How to use Docker layer caching

Once you've configured Semaphore's Docker integration, you can use the following snippet to build an image using --cache-from. A pre-existing image will be used as the cache source. The following commands should be part of your project's build settings:

export CACHE_IMAGE=aws_account_id.dkr.ecr.us-east-1.amazonaws.com/my-app

docker pull $CACHE_IMAGE:$BRANCH_NAME || true
docker build --cache-from $CACHE_IMAGE:$BRANCH_NAME --tag $CACHE_IMAGE:$BRANCH_NAME .
docker push $CACHE_IMAGE:$BRANCH_NAME

To ensure a good cache hit, you should choose Semaphore's environment variable BRANCH_NAME as a tag. This way, each branch will have its own cache to avoid cache collision.

The CACHE_IMAGE environment variable specifies the name of the Docker image that is used as a cache source. This is usually your main application image.

The first command attempts to pull the image from the registry. If this is the first time building this branch's image, this step will be skipped.

The second command builds a Docker image, and tags it with the branch name. If the tagged image is available, it is used as a cache source.

The last command pushes the resulting tagged Docker image along with its dependent layers to your container registry. Once pushed, it becomes available for reuse as a cache source in consequent builds. To automate the authentication process for your chosen registry, configure your project to integrate with one of the supported methods.

After completing these steps, you can tag and push images as you normally would.

Layer caching in Docker Compose

You can define one or more images to be used as cache sources using the following clause:

version: '3.2'

services:
  web:
    build:
      context: .
      cache_from:
        - ${CACHE_IMAGE}
    volumes:
     - .:/code

You can include cache_from in the build section of target services if your Docker Compose version is 1.12.0 or newer.

How Docker caching works

When building an image from a Dockerfile, each line generates its own layer. These layers are cached, and they can be reused if no changes are detected. If a layer changes, all the following layers have to be created from scratch.

Starting with Docker 1.13, the docker build command introduced a new switch --cache-from, which allows us to specify a tagged image as a cache source. More than one image can be specified with several --cache-from switches. Each gets a tagged image. The image resulting from the build can also be used as a cache source in another Docker build.

As a result of changes in Docker's caching mechanism, our docker-cache tool is deprecated. We recommend using --cache-from combined with a Docker container registry instead.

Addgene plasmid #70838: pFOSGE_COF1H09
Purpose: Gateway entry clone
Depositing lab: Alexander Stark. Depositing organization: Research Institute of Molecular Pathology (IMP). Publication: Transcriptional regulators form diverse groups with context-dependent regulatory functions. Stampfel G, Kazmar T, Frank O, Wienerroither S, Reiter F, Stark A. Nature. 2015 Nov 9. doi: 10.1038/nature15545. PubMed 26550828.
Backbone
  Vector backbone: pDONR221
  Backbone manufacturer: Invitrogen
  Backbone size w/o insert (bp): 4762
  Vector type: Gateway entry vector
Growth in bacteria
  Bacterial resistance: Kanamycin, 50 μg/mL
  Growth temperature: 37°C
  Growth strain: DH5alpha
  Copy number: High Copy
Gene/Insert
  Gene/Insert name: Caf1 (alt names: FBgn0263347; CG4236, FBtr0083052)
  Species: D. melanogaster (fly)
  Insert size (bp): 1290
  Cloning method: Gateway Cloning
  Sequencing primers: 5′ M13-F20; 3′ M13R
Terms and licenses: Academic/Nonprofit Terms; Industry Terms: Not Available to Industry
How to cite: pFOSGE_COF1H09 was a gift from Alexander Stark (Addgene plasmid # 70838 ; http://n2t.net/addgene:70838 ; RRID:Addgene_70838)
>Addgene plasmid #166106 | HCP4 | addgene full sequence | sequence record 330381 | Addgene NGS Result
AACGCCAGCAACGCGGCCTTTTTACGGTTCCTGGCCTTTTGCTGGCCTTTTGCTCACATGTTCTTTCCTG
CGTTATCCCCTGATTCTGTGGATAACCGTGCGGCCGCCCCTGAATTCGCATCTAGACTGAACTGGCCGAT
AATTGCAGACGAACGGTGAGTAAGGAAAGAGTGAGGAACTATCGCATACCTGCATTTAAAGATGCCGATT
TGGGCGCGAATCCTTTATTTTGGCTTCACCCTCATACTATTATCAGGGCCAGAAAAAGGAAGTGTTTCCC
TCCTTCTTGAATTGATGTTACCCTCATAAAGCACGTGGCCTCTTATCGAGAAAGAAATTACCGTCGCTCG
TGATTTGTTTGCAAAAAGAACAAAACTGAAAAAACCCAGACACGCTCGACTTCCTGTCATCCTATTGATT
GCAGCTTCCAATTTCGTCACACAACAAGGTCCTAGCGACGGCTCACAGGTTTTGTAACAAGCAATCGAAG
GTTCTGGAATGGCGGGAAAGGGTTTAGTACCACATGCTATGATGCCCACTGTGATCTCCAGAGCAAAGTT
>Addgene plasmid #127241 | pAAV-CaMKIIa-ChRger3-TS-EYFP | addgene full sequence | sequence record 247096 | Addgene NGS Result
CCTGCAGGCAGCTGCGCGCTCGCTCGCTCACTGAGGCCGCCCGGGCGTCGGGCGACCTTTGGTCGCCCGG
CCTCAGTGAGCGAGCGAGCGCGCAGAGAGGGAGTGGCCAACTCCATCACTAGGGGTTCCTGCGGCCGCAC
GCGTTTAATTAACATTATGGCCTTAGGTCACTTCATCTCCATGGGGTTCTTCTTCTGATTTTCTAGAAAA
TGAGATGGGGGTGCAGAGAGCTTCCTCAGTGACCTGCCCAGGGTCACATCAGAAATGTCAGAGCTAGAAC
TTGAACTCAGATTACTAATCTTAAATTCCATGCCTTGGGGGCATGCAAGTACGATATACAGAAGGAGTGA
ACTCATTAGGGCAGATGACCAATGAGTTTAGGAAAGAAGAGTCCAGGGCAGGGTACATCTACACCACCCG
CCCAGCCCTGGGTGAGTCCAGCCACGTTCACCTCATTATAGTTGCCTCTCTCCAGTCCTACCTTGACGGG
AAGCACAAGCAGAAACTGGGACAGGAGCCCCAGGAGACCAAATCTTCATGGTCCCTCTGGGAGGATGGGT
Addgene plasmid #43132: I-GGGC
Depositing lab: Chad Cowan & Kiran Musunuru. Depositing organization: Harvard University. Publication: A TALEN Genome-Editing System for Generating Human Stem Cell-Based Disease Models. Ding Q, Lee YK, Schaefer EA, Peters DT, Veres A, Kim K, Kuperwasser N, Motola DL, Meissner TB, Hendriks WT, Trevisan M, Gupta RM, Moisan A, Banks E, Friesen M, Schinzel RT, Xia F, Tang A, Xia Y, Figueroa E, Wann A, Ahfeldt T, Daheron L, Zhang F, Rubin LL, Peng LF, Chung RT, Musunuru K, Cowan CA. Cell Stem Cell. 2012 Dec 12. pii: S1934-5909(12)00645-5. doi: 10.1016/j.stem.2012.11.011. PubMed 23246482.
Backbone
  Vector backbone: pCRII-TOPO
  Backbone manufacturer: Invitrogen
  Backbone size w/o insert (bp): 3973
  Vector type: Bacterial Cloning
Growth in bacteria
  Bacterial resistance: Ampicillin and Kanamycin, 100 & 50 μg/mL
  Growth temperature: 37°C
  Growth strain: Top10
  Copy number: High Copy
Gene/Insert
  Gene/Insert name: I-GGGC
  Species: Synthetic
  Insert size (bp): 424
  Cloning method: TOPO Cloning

Best practices

When working with Docker images, it's convenient to export the name of the image as an environmental variable, or define it in your project's environment variables. This will allow you to write compact Docker commands.

To maximize layer re-use between builds, it's important to structure the Dockerfile so that frequently changing steps (eg. ADDing code) are towards the end, and less frequently changing steps (eg. RUNing apt-get install) are on top. This will ensure that the steps concerned with doing the same action are not unnecessarily rebuilt. See our guide for Lightweight Docker Images in 5 Steps for more details.

In order to improve the speed of pushing and pulling images in your Semaphore builds, the Docker container registry should be geographically as close as possible to the Semaphore build servers in Germany. To compare approximately how much time is needed to push or pull a Docker image, depending on the registry's physical location and the image's size, see the results of our benchmarks visualized in the following charts:

Time needed to push Docker image to registry Time needed to pull Docker image from registry

Note that local refers to a local Docker container registry, running inside the build environment. This functionality isn't shipped with the environment, and it serves only as a base line. To avoid any compression that might occur during the push and pull operations, image contents are generated using /dev/urandom. As such, these transfer speeds are not likely to occur, and standard images will have considerably better performance.